MORRISSEY: Marc Trestman’s candor unique, educational — and rare
BY RICK MORRISSEY firstname.lastname@example.org | @MorrisseyCST September 17, 2013 9:52PM
It’s early. If it were any earlier, debris from the Big Bang would be hitting us.
But forget about that for a second. Let’s talk about the fresh air blowing through Halas Hall these days, thanks to new Bears coach Marc Trestman. It’s not too early to give a nod of appreciation to someone who seems to get it, both on and off the field. The 2-0 record is nice and perhaps even real. But more impressive so far is Trestman’s solid foundation, built on years of experience — or to be more precise, years of experiences.
Only someone comfortable with himself would have the confidence to carry on as Trestman has in his first season leading an NFL team. He’s not worried about how other coaches do things and doesn’t seem beholden to groupthink. He has seen a lot in his 57 years and come to his own conclusions. That much is clear.
He’s not afraid to tell fans and media why he made a certain decision and why it did or didn’t work. He doesn’t seem to be concerned about covering his butt. If he’s giving away state secrets, it appears to be news to him. He doesn’t shield his players when it’s obvious who made a mistake. In other words, he treats the viewing audience like adults. Imagine that.
Here’s what Trestman said about Jay Cutler’s fumble, which the Vikings returned for a touchdown Sunday:
“I think Jay would be the first one to tell you he’s got to do a better job of taking care of the football and recognizing blind-side pursuit in that situation. Because we ran a play which we thought, ‘It’s third-and-(nine), we’re in field-goal range, let’s get three [points] first.’ If we get more than three, that’s a good thing. But let’s come out of it with an incompletion [in the worst scenario], which we certainly could have had. Or a short gain. Or a big gain on the screen.”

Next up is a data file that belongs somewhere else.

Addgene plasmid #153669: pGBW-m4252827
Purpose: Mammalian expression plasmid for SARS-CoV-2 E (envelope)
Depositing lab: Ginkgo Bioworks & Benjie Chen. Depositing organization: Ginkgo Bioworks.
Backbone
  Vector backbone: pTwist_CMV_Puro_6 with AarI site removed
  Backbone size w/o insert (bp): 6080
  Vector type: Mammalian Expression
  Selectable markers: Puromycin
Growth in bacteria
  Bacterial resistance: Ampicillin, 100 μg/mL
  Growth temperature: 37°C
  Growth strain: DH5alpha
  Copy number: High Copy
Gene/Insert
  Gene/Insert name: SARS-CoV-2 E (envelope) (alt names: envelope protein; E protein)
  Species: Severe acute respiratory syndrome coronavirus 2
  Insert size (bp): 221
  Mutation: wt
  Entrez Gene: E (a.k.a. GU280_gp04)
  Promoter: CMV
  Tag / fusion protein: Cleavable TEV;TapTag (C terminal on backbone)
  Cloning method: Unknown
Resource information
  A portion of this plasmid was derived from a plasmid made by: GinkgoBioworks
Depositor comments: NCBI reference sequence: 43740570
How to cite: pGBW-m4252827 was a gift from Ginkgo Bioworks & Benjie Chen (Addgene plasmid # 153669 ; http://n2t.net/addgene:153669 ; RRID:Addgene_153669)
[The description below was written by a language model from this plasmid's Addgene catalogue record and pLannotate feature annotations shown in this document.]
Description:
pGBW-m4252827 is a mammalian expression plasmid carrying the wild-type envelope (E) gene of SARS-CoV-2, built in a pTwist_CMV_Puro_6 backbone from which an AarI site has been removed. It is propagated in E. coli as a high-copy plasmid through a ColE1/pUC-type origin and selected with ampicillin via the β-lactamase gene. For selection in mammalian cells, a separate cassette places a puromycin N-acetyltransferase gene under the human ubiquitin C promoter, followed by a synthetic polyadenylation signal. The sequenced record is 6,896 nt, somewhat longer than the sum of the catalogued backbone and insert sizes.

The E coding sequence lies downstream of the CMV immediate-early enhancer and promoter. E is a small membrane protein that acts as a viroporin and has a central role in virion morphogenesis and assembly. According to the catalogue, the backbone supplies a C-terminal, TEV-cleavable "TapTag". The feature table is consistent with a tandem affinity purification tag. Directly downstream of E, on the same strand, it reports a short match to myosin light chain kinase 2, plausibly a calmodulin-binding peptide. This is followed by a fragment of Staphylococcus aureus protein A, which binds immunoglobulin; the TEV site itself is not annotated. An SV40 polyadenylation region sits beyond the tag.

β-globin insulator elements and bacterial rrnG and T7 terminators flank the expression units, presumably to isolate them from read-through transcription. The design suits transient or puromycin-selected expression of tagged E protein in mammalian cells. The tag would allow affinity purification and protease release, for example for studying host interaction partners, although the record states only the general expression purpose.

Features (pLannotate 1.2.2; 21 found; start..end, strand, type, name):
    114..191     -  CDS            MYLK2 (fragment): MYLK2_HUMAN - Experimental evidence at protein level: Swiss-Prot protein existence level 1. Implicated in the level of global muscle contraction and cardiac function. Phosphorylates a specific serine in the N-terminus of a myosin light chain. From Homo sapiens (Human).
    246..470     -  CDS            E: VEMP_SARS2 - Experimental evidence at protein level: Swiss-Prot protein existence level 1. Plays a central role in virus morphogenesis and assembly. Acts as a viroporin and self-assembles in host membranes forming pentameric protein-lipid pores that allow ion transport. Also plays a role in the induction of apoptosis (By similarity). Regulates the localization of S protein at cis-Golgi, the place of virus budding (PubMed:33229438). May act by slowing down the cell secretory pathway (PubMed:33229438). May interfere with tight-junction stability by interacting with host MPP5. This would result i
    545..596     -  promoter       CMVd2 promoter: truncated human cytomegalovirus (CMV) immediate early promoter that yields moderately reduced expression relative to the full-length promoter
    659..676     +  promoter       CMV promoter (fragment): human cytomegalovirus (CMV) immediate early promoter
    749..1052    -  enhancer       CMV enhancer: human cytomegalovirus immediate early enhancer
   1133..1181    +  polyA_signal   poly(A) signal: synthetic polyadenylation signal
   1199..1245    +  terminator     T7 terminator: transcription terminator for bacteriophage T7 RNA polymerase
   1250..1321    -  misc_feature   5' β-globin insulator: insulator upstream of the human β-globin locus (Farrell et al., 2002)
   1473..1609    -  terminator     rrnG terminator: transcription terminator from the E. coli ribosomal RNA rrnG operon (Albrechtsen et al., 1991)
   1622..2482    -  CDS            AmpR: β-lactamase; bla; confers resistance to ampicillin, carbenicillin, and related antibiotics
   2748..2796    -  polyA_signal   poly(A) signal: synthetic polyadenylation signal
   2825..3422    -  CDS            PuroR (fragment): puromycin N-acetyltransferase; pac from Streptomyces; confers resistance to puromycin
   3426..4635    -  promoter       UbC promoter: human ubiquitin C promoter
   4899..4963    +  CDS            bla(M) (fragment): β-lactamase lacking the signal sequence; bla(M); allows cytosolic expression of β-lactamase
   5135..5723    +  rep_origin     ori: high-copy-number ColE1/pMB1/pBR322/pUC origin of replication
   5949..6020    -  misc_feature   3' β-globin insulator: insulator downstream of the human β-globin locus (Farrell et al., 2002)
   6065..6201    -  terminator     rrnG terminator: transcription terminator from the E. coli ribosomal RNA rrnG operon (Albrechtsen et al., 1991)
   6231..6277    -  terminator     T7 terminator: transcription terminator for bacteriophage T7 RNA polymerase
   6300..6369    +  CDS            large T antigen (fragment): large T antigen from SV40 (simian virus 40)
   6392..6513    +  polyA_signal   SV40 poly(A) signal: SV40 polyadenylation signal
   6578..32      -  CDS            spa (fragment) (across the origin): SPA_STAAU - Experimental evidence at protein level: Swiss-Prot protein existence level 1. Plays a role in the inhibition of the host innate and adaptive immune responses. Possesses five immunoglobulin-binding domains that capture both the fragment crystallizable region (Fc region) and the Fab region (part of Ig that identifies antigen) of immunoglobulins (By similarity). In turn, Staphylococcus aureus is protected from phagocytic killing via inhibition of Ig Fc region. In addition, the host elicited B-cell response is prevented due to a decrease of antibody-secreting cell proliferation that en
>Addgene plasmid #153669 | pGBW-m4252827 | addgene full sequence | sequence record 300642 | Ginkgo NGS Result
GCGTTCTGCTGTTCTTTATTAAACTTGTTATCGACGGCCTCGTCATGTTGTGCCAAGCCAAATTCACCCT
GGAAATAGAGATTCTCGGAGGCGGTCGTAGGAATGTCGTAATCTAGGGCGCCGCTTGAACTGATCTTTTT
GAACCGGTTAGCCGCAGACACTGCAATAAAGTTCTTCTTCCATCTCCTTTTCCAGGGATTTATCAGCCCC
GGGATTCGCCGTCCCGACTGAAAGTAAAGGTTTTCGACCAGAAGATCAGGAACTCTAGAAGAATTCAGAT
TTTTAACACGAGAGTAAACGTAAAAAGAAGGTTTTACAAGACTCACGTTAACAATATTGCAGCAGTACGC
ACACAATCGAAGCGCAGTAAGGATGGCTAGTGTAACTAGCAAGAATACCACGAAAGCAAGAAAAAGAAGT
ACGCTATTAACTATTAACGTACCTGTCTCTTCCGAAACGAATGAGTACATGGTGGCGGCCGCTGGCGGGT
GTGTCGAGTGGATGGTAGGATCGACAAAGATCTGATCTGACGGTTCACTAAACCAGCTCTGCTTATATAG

Not, “Jay is our quarterback,’’ or “It’s not just on Jay, it’s on all of us.’’
Instead, an explanation.
Why is that so hard for so many NFL coaches? Trestman also mentioned that the Bears “didn’t get exactly the directional kick we wanted’’ from Robbie Gould on Cordarrelle Patterson’s 105-yard kickoff return and that wide receiver Brandon Marshall should have come back to the ball on a Cutler pass the Vikings intercepted. That’s not “calling out players.’’ It’s not even holding players accountable. It’s speaking the plain truth.
Are we simply seeing the good side of a coach while he’s winning? Is the bad side lurking? Could be, but I don’t think so. Trestman has been the same way since general manager Phil Emery hired him in January.
Consider this an experiment in openness. Let’s see if the world stops rotating on its axis if the coach continues to be honest. And let’s see if anything is lost — a play, a game, the American way of life — because of his candor and directness.
I don’t want to paint the wrong picture here. It’s not as if Trestman is giving away the Bears’ playbook with his truthfulness. It’s that he talks to you and me the way most of us would talk with each other. Without condescension.
I want this to work. I make no secret of that. Not because of Trestman but because of the way he goes about his job. I’d like to see the approach spread. I’d like to see sanity win out. The product is better this way for everybody. By the time he’s done, Bears fans might be the best-educated fans in the league.
Will he change? Will ownership or management impress upon him that he’s too open? That would be a shame.
If Trestman turns out to be the leader the Bears think he is, the question around the league will be why it took so long for someone to give him a chance as a head coach. Maybe it’s because he comes across as too cerebral. Maybe it’s because he doesn’t seem to be wired like a landmine, as so many coaches are.
Trestman started his Monday press gathering with, “Let me just hit you on a couple of things that stood out to me when watching the tape — some of the good and some of the bad.’’
Did he say, “some of the bad?’’ Under the previous regime, that kind of talk would have sent comrade Trestman to a gulag.